Dayton Daily News - 12/11/2018
Dec. 11--It can be difficult for patients and families seeking help for addiction to figure out what is a quality program as treatment options have expanded rapidly in the region.
Hundreds of resource guides are available online, but many are outdated or don't differentiate between programs with multiple accreditations or state certifications and those with none.
Each county addiction and mental health board typically maintains a list of vetted resources they partner with but those lists often don't include services in neighboring counties.
In order to comply with a legislative mandate to have a user-friendly, statewide resource for the public by a Jan. 1, 2018, deadline, the Ohio Department of Mental Health and Addiction Services entered into a $20,000 contract with the Emerald Jenny Foundation to have the nonprofit build a website using state data and information submitted by treatment centers.
"House Bill 49 required our department to establish a user friendly search tool to better connect Ohioans to (substance use disorder) services in their communities," said Jamie Carmichael, deputy director of public affairs at the state mental health department. "The legislature wasn't satisfied with the antiquated search feature we had previously, and neither were we."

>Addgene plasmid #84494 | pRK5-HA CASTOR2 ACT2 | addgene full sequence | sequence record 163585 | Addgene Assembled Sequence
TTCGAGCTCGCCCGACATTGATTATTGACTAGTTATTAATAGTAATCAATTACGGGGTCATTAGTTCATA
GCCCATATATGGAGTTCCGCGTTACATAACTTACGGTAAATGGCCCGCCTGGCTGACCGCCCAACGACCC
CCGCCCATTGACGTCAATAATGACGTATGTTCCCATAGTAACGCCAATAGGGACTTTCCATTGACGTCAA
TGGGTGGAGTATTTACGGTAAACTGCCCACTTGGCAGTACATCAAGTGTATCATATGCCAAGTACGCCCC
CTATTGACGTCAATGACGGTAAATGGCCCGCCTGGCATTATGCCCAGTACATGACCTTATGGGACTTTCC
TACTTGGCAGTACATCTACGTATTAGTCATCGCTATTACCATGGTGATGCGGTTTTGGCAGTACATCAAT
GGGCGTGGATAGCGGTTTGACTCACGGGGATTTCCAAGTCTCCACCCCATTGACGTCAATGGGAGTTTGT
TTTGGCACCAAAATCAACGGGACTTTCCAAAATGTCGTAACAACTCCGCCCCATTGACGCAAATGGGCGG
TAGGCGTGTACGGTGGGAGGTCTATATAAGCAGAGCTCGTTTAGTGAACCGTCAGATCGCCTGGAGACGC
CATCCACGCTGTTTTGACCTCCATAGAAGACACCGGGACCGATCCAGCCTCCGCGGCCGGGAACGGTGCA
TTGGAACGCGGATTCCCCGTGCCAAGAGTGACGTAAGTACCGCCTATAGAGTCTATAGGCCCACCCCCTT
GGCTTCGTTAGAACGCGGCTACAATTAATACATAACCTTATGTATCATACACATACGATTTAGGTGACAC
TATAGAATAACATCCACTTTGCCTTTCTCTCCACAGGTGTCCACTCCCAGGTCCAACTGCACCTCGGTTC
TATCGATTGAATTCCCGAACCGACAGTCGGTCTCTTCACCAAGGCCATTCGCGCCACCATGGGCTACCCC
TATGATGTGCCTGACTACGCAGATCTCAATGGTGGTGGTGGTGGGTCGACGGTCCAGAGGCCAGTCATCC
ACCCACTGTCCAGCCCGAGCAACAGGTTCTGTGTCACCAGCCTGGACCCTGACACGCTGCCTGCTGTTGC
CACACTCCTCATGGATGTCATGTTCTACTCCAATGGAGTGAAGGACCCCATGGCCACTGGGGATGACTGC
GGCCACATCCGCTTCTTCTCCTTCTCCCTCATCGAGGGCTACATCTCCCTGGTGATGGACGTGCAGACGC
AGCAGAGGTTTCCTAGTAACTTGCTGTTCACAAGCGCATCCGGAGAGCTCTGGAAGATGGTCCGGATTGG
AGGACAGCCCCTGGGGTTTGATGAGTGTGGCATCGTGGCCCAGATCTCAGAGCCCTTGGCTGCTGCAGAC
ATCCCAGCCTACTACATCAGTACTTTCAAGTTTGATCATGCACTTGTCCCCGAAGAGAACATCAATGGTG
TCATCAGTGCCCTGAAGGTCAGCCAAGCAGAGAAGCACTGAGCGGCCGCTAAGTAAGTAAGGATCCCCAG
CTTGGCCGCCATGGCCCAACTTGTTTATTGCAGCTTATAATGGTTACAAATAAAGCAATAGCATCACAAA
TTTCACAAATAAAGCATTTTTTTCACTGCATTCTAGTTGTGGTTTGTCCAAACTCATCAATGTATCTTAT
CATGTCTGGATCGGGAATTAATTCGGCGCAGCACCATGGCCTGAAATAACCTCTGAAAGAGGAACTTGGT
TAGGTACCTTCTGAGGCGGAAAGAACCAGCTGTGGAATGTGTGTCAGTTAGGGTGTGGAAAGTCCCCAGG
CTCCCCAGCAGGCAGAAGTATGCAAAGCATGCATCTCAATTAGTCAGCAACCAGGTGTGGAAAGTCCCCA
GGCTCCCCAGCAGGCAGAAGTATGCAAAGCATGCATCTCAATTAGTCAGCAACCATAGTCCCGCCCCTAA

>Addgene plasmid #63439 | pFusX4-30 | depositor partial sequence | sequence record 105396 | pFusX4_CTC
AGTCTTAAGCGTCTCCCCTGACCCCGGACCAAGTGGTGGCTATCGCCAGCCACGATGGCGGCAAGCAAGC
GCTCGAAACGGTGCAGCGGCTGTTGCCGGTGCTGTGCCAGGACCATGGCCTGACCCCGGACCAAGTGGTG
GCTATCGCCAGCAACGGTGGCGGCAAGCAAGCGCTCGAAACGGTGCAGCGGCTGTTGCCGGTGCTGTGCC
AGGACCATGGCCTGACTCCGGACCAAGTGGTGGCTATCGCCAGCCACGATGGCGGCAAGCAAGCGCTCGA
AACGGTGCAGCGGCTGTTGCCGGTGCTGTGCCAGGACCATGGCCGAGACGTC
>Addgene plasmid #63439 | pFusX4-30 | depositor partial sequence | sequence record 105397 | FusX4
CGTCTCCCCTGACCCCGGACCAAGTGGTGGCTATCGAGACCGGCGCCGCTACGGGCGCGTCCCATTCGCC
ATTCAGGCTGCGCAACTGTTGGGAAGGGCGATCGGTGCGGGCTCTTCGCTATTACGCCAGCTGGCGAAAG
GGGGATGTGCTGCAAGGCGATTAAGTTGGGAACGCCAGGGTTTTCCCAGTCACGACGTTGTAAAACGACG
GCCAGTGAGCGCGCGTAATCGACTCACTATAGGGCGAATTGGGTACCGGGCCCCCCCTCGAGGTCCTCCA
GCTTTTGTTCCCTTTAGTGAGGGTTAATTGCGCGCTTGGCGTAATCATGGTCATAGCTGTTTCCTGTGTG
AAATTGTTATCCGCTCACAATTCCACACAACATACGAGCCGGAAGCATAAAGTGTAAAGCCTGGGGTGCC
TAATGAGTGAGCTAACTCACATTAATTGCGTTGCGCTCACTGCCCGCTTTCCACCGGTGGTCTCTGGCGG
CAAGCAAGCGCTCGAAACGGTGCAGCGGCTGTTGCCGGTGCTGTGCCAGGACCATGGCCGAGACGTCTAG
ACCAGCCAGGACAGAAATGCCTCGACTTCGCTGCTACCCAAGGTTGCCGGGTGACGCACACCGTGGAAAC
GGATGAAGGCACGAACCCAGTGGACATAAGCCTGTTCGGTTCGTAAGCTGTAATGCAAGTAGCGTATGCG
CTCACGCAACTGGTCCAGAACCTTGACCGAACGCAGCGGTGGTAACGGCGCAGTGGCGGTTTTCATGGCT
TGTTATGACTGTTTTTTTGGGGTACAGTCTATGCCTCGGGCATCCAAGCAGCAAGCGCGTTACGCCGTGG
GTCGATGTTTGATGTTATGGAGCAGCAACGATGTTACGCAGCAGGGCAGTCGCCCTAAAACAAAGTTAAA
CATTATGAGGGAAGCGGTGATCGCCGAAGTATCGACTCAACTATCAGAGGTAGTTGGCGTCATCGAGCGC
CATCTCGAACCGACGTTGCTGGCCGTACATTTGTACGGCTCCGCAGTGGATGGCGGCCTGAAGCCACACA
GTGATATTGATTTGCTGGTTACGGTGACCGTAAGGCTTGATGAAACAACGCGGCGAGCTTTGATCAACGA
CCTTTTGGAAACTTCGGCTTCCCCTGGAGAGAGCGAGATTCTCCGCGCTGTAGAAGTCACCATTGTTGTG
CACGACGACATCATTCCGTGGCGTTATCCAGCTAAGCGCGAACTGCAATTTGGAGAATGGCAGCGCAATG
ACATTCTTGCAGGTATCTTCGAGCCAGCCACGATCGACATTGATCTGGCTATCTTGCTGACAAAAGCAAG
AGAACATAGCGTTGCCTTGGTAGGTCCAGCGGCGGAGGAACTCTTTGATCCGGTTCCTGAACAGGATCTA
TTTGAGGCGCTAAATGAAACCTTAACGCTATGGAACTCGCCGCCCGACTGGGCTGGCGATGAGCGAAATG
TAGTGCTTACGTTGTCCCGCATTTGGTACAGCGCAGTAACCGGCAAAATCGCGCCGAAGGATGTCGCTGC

Users are now redirected from the department's website to emeraldjennyfoundation.org. A government disclaimer says, "This resource includes treatment and recovery providers that are not regulated by OhioMHAS."
A search on the foundation's site for "substance use disorder treatment providers" within 10 miles of Dayton yields 41 results, 11 of which are not state-licensed or state-certified, including two homeless shelters that don't offer any treatment for substance abuse.
The state said the site is more user friendly than anything previously available and offers a wide range of options across counties. The foundation couldn't be reached for comment.
"We are excited about this partnership and continue to work with Emerald Jenny to ensure that the product is a valuable resource for Ohioans in need of help with substance use disorders," she said. "Currently, every provider included in the Emerald Jenny database has a certified (or not) indicator. In addition, people can search for programs based on substance, gender, age and other life circumstances to connect with the most appropriate resources."
Jade Chandler, president of Woodhaven Residential Treatment Center in Dayton, recommends that people seeking a quality program should consult with either their local ADAMHS board, peer supporters in the community who have been through treatment, or even the police department.
Calling a certified facility like Woodhaven also can be helpful, he said, because they can refer people to quality options.
"If it's someone that's not appropriate for our facility, we've got multiple referral sources that we've vetted," Chandler said.